Five Lessons I Learned From Eisenhower

February 7, 2012

I’m nearly finished with a lengthy biography of our 34th President, Dwight David Eisenhower entitled, Eisenhower in War and Peace by Jean Edward Smith. I chose this book to review for Amazon Vine for a few reasons. First, I needed some variety in my recent reading. Secondly, I’m fascinated by history of the World War 11 era. Third, I knew little of Eisenhower other than from history in school. He died in 1969, 9 years before I was born. Fourth, I’m a sucker for biography.

It’s a terrific read. What I’m gaining most from Eisenhower’s life story are lessons of leadership. Perhaps more than any other figure in modern American history, Eisenhower stands as an exemplary leader in a variety of arenas: military, international affairs, and government. So, here are the five leadership lessons I learned from this great man:

1) Leadership is Intentional. All through Eisenhower’s life, he intentionally chose or sought out leadership posts. He made the right calls, knew the right people, made the right moves. He was intentional about where he wanted to go in his life. Too often we’re passive to the point of inaction. We can overact. We can be overeager. We can push ourselves and make choices based on impatience. Eisenhower didn’t seem to do this. But he also was unafraid to act, to go through open doors.

2) There is No Substitute for Hard Work. Eisenhower was a tireless worker. He was always prepared. At every level of leadership in the military, he was dependable and folks knew he could get the job done. Hard work is the stuff nobody wants to do. It’s the stuff people try to shortcut. But leaders, good ones, put in the time and preparation and are ready to answer the call.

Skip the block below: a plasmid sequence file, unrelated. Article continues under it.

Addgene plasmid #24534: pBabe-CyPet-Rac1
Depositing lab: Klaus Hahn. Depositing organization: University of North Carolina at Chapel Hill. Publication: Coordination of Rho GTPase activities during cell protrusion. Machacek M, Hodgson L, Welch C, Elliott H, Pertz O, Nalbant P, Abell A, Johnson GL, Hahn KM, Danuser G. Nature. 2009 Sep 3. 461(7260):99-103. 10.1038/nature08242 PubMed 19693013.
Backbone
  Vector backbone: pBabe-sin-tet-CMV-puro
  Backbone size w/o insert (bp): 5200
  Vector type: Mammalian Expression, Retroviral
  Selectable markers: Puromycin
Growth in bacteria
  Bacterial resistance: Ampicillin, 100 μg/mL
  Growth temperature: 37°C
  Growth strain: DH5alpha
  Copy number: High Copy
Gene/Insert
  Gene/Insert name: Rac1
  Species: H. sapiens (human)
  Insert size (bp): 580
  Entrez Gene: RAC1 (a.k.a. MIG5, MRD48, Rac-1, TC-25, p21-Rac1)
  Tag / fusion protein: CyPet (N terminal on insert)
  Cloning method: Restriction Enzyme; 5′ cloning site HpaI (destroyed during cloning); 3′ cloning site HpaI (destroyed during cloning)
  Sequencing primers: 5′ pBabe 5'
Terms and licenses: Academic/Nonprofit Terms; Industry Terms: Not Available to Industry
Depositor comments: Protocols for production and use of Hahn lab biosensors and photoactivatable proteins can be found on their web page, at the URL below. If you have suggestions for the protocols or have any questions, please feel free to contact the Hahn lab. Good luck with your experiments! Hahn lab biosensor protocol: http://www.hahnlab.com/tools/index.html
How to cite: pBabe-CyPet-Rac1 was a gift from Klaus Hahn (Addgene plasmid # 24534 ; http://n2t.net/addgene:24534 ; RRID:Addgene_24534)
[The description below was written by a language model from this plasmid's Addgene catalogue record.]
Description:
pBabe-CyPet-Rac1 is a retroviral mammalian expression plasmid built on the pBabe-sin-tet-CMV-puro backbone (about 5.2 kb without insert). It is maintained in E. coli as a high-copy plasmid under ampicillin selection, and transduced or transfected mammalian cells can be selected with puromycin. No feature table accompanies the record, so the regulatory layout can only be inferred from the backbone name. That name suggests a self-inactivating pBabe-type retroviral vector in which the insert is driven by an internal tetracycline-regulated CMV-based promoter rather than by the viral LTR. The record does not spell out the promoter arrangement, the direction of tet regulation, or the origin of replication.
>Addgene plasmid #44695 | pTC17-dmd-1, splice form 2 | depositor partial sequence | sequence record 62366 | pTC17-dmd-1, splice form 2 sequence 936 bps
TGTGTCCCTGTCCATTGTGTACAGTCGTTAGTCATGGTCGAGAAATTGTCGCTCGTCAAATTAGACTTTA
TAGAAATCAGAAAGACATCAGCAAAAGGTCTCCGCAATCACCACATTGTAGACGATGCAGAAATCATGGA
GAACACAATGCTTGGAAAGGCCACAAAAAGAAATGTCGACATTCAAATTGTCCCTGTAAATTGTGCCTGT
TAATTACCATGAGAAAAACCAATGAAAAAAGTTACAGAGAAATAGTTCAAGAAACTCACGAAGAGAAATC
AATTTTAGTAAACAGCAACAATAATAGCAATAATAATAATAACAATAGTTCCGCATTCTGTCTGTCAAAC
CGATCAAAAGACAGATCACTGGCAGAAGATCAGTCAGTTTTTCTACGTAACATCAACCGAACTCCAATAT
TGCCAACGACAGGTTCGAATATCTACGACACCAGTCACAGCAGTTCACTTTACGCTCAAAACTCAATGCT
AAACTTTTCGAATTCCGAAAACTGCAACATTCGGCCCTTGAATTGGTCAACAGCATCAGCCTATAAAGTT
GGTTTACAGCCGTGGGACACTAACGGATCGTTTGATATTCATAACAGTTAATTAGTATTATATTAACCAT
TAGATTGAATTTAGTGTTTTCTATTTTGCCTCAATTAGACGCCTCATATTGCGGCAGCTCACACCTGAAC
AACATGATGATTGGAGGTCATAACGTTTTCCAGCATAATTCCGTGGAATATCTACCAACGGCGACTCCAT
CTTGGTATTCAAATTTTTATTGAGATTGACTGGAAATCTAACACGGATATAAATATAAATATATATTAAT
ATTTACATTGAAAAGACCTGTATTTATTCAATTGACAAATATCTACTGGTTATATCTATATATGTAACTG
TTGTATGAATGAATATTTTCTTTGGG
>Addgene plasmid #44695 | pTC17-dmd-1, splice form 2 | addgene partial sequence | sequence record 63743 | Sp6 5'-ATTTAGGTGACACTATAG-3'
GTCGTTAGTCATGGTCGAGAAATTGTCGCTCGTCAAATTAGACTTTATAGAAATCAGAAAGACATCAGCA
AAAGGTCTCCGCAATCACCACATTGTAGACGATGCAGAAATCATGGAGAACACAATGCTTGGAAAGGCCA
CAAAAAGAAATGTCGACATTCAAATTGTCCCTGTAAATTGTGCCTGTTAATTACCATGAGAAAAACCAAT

3) Relationships Matter Eisenhower jumped several levels in his military career. Much of it was competence, but most of it was because he tended his relationships. He was a man that could get along with almost anybody. He knew how to manage people well and could be counted on to navigate tough negotiations and put people under him in places of success. He was a political maestro, knowing when to push buttons and when not too.

4) Leaders Take Responsibility and Lead. Eisenhower was unafraid to lead, even if it cost him something. When President, he often went against his advisors, especially when they were eager to rush into war. He did this while Supreme Commander of the Allied Forces as well. He gathered all the pertinent information, listened to the wisdom of others, but for a tough decision, he wasn’t afraid to lead. Sometimes he made poor choices, but he usually led well. Leaders should lead with consensus, but should not  be afraid to actually lean in, push forward, and lead.

5) Reputation is Everything. Because of Eisenhower’s reputation, he had political capital that allowed him to make tough choices as a general and as the President, choices that often went against people he typically agreed with ideologically. He had the leadership weight people trusted. This is vital. Character matters. It give us the margin to make choices folks may not understand.

6) Appearances Matter. This is a negative lesson I learned. It appears, though many are not sure, that Eisenhower may have had a mistress while serving in Europe. His children have dismissed it and many scholars have rejected it, however some insist. But his interactions with his driver, Kay Summersby, lent themselves to those kinds of whispers. By all accounts he had at least a relationship that “looked like an affair”, one faithful men would avoid for reasons of temptation and also appearances of unfaithfulness. Its’ amazing that a man as brilliant and careful as Dwight Eisenhower could have been so careless in this private area. But it shows that all leaders have vulnerabilities. Men, we’d be wise to have good, strong boundaries so we don’t invite temptation or arouse suspicion of our character. As leaders, we are being watched more than we know.